Kyle Snyder

Kyle Snyder’s Relentless Pursuit of Excellence

Kyle Snyder is, without a doubt in my mind, the best active wrestler on the planet today, and perhaps the greatest wrestler of all time.

The only reason I hedge a bit on the latter pronouncement is that Snyder is finishing up his senior season at Ohio State, and I’m presuming that he’s going to wrestle for at least another full Olympic cycle – and possibly two – adding to his already impressive tally of three world-level championships, including the 2016 Olympic gold medal.

So let’s put this in perspective a minute. At 22 years of age, a student-athlete in his final season of NCAA competition is the three-time, reigning, defending, undisputed 97 kg champion of the world, and he is nowhere near the end of his career.

Snyder is the defending Olympic, World and NCAA champion in his weight class, and in the latter, he regularly faces competitors outweighing him by 30-65 pounds, as was the case when he defeated Michigan heavyweight Adam Coon, who towered over Snyder when they met in last week’s Big Ten finals.

The Maryland native is a three-time Big Ten Champion, a two-time NCAA champion, and when he competes this weekend in Cleveland at his final NCAA tournament, he’ll almost certainly become one of the elite in his sport to finish their career as a four-time All American.

Kyle Snyder is clearly athletically talented and physically gifted. His father was a college football player, and his mother is herself extremely athletic, so, as Buckeye head coach Tom Ryan told reporters this afternoon, Snyder is blessed with good DNA.

He’s also one of the hardest workers on the team, something his coach and teammates mention frequently. Ryan often talks about Snyder’s willingness to continuously put himself in situations of discomfort in the name of getting better at his chosen craft.

“He understands that deep, consistent, relentless suffering is needed to attain what many think is impossible,” Ryan told me in an interview for Eleven Warriors earlier this year. “This guy, day in and day out, understands ‘chosen suffering.’ He puts himself through a lot of discomfort constantly so that when showtime comes, he’s really ready.”

Think about the significance of that statement for a moment… How many human beings would, on a regular basis, “choose suffering” to achieve some measure of greatness at an unspecified point in the future?

Would you? Do you?

Deep, consistent, relentless suffering is needed to attain what many think is impossible.

That is profound. Thankfully, most of us aren’t competing in a field of endeavor where other human beings are trying, with every ounce of their being, to pin our shoulder blades to the floor, or wrench one arm behind our back as far as conceivably possible in an effort to win an athletic contest.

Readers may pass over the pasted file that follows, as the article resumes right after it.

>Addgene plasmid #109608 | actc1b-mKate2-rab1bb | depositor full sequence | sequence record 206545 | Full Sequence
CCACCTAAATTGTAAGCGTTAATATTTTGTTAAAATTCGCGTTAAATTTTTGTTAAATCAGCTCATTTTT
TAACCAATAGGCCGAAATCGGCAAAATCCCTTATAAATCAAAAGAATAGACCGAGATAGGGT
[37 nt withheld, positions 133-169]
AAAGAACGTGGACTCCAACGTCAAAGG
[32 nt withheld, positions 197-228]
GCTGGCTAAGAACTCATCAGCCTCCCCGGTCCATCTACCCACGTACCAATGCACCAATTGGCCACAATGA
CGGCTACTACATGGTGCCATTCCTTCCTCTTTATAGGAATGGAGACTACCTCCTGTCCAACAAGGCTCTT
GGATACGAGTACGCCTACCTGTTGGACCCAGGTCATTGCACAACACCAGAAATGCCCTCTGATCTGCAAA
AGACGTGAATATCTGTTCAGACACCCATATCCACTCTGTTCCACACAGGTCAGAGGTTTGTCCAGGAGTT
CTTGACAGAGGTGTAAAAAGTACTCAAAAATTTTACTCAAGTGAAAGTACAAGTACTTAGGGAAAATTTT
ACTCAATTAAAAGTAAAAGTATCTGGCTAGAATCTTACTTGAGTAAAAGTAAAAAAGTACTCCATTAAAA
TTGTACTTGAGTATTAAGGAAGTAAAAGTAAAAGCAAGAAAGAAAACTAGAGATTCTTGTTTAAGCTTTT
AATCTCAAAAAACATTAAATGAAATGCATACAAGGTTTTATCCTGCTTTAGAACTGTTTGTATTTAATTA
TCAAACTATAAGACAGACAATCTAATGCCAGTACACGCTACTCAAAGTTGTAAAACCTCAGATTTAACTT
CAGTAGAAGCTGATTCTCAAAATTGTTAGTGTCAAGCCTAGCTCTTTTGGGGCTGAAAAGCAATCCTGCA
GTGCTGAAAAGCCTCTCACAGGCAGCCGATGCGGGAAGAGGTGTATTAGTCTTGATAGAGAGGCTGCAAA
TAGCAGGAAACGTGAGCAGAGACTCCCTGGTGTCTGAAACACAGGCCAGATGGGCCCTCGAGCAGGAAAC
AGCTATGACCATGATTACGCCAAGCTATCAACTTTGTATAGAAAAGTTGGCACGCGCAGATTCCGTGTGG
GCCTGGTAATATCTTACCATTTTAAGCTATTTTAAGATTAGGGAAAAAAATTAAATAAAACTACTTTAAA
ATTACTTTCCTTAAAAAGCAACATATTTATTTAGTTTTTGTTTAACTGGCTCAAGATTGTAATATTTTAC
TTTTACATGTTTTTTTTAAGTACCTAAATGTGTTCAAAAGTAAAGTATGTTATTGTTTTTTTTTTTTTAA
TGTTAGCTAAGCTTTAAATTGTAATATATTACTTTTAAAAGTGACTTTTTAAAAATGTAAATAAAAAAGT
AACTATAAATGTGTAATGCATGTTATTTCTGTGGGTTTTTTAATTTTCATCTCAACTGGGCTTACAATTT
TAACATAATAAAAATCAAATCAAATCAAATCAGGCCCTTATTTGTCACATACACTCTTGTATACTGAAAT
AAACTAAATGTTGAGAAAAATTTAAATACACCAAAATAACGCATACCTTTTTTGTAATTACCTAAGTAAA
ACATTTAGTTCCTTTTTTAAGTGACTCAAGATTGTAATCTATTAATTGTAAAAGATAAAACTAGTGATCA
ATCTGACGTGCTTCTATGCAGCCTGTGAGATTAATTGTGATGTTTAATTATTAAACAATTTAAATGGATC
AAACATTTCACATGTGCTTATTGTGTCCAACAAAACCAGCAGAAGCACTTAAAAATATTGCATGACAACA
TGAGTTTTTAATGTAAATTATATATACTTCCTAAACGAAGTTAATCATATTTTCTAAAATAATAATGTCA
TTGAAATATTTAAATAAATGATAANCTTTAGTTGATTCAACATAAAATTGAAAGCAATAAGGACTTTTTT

But do we accept the necessary “discomfort” required to become truly great at our chosen profession or vocation, or do we simply accept the easier path of above-average, or the effortless path of mediocrity?

What about in our personal lives? Do we strive to do the difficult things it takes to be a truly great spouse or parent? Or do we do “just enough” to skate by, and hope things work out in the long run?

Those are rhetorical questions, of course. “If it was easy, everyone would do it,” as the saying goes.

Over the six or so months I’ve covered Ohio State’s wrestling team for Eleven Warriors, and in getting to know Kyle Snyder in particular, I’ve had many an occasion to ponder just how unusual the elite college athlete really is, compared to the average person.

Consider Snyder’s teammate, Bo Jordan. Jordan, also a senior at Ohio State aiming to be a four-time All-American wrestler at this week’s NCAA Tournament, is not only a first-rate combatant in his sport, but also a father of two who underwent a round of chemotherapy earlier in the season to reduce the size of a tumor in his foot.

I don’t know about you, but the notion of being a husband, a father, a college student, an elite athlete and going through chemo is just about enough to send me over to curl up in a ball in the corner. And yet, when I talked with Bo earlier this afternoon, he was the most optimistic person in the room about his, and his team’s, chances to win a national title Saturday night in Cleveland.

Bo Jordan, like Kyle Snyder, understands that to be truly great, discomfort and suffering are part of the process.

One of the consistent themes of Kyle Snyder’s career as the world’s best wrestler, and of his teammates pursuit of their third Big Ten title in four years, and perhaps their second national title in the same span of time, is the relentless pursuit of getting better at the sport of wrestling.

“I have high expectations for us,” Snyder said. “I think we have a team that is capable of becoming the best team that has ever competed in the NCAA Tournament. We showed a glimpse of it at B1Gs, but I think we can can do better.”

Snyder’s team won the Big Ten tournament two weekends past with the highest team score achieved by a team since 2002. And Snyder’s response is that he and his teammates can do better.

That’s a lesson worth learning, for all of us.